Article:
Connor Eck, Senior in Applied Math and Creative Writing, Wins Gotaas Award

From left to right, Associate Professor Erik Luijten, 2012 Gotass Award winner Connor Eck, and Associate Dean Stephen Carr

Connor Eck, a Northwestern senior double-majoring in applied mathematics and creative writing, has won the 2012 Harold B. Gotaas Undergraduate Research Award from the McCormick School of Engineering.

The award, named in honor of McCormick’s third dean, is given annually to the senior who presents the best research paper in the competition.

Eck’s presentation — “Free-Energy Calculations of Helical Janus Clusters Using Expanded Ensemble Density of States Monte Carlo Simulations” — described how free energy calculations may be used to understand the interplay between kinetic and thermodynamic factors at the mechanistic level on systems of Janus spheres.

The work was conducted in the Computational Soft Matter Lab with Erik Luijten, associate professor of materials science and engineering and engineering sciences and applied mathematics.

“This is Connor's second project since he has started working in my research group as a sophomore, and it has been a pleasure to see him mature scientifically over this period. In fact, I often find myself forgetting that he is not a graduate student!” Luijten wrote in his letter of support, adding than Eck is “an example for his peers.”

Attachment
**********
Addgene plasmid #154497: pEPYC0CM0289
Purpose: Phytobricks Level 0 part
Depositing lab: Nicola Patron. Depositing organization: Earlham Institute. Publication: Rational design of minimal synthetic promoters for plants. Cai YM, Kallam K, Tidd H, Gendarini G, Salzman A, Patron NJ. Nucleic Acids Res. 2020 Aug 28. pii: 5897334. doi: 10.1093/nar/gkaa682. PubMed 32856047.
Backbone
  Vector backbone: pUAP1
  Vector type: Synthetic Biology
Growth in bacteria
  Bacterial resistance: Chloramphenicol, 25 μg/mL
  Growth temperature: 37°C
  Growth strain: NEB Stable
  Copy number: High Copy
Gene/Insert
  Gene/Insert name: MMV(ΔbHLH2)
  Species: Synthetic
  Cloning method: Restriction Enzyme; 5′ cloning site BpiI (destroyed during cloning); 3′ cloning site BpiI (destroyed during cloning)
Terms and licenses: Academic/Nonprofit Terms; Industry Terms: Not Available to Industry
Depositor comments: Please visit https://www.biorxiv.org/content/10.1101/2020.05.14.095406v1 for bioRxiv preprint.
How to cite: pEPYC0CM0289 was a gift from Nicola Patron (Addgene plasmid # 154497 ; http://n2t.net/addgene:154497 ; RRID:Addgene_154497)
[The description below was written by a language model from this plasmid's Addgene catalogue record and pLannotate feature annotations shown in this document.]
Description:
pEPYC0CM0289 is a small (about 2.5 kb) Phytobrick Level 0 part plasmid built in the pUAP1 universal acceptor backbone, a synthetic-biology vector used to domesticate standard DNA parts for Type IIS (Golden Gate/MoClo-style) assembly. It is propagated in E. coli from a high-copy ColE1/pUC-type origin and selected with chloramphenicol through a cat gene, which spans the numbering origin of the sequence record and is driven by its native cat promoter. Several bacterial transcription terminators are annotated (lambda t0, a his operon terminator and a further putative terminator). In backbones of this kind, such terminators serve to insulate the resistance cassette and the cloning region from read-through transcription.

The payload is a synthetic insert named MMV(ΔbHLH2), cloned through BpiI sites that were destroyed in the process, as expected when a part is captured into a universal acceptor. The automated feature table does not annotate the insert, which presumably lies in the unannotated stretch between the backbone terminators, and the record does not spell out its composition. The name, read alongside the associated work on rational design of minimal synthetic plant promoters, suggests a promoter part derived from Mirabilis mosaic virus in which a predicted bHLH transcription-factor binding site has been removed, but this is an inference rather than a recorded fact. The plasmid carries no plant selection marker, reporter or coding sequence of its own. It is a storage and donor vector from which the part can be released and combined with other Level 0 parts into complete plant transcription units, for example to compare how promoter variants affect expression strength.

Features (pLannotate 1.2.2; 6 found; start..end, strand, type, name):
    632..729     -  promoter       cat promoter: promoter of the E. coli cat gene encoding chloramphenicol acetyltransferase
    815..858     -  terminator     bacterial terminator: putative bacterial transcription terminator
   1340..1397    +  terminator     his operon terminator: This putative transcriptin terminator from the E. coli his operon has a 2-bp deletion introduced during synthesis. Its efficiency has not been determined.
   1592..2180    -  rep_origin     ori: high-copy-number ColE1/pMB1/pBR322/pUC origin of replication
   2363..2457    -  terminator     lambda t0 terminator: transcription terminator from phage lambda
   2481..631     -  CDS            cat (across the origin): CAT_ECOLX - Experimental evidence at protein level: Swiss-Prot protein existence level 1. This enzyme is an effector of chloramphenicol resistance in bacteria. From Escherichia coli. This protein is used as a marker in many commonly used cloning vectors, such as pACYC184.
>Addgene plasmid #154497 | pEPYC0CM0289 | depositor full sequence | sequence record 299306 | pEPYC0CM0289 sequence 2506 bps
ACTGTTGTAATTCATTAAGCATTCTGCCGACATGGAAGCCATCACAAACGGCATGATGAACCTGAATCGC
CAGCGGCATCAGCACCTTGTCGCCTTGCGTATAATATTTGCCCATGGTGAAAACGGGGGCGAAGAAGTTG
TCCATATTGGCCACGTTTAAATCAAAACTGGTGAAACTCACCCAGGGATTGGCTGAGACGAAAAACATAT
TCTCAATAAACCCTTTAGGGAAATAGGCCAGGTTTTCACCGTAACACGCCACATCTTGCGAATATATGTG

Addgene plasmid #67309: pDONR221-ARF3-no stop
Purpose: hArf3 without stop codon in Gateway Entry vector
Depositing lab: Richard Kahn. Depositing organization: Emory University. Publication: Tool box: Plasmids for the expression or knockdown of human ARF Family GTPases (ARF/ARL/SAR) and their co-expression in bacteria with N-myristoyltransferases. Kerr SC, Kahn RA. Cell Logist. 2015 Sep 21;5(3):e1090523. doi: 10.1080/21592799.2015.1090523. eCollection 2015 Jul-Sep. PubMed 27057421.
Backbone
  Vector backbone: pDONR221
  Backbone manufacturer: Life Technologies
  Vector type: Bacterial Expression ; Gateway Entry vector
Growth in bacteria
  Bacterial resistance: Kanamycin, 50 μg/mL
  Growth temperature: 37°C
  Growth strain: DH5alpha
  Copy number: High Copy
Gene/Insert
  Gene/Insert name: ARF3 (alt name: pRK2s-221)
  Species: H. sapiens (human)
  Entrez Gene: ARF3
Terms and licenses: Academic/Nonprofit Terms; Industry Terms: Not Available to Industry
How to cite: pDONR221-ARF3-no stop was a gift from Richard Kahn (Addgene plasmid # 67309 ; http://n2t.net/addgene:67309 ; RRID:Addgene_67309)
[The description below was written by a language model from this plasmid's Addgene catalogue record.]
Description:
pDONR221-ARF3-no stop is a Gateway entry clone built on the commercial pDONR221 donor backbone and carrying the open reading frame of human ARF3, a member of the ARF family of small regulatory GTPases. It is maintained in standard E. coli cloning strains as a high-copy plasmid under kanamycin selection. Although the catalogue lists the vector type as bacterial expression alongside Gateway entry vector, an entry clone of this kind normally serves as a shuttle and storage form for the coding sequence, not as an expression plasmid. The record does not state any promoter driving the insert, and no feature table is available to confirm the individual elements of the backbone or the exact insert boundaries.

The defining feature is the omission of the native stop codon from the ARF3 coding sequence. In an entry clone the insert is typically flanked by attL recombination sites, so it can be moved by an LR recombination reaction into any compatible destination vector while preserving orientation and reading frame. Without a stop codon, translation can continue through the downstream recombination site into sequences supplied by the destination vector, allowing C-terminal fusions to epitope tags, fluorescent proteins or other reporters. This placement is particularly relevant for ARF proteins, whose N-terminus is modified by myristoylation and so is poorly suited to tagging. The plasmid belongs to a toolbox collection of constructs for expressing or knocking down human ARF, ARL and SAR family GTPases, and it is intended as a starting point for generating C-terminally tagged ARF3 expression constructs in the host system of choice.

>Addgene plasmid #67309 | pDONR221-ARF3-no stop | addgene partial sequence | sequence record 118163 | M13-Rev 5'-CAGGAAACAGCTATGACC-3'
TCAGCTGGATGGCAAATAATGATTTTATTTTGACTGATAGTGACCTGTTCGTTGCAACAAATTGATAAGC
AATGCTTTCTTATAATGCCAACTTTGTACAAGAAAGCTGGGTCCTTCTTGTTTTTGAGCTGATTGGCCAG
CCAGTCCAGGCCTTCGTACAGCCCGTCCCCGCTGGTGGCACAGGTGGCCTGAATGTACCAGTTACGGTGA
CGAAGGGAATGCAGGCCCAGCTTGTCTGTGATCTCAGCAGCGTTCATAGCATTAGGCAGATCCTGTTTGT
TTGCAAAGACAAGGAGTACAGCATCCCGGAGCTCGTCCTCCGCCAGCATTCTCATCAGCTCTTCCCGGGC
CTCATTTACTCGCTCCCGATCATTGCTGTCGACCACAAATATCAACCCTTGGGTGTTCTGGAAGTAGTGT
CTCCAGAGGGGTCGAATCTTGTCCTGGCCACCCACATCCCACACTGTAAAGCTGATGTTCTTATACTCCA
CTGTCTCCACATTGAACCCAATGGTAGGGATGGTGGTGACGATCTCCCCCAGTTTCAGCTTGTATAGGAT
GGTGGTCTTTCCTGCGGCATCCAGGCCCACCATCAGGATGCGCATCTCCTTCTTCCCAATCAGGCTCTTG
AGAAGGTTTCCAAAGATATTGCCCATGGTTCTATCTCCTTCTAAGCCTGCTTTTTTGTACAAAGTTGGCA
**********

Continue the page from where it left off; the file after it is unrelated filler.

The competition was held Wednesday, May 16, in Cohen Commons on the fourth floor of the Technological Institute.

Associate Professor Lincoln Lauhon, Gotaas Award runner-up Aaron Holsteen, and Associate Dean CarrThe runner-up for the 2012 Gotaas Award was Aaron Holsteen (materials science and engineering), who worked in the lab of Lincoln Lauhon, for his presentation, “Intrinsic and Extrinsic Mechanical Dissipation within Vanadium Oxide Nanomechanical Resonators around the MIT Transition via Fiber Polarization-Dependent Interferometry.”

Other finalists included:

  • Andrew Kessler (mechanical engineering), who worked in the lab of Kevin Lynch, for his presentation, “Effect of Time Delay on Morse Potential Swarm Stability.”

  • Yoke Peng Leong (mechanical engineering) who worked in the lab of Todd Murphey, for her presentation, “Surface Feature Detection Based on Proprioception.”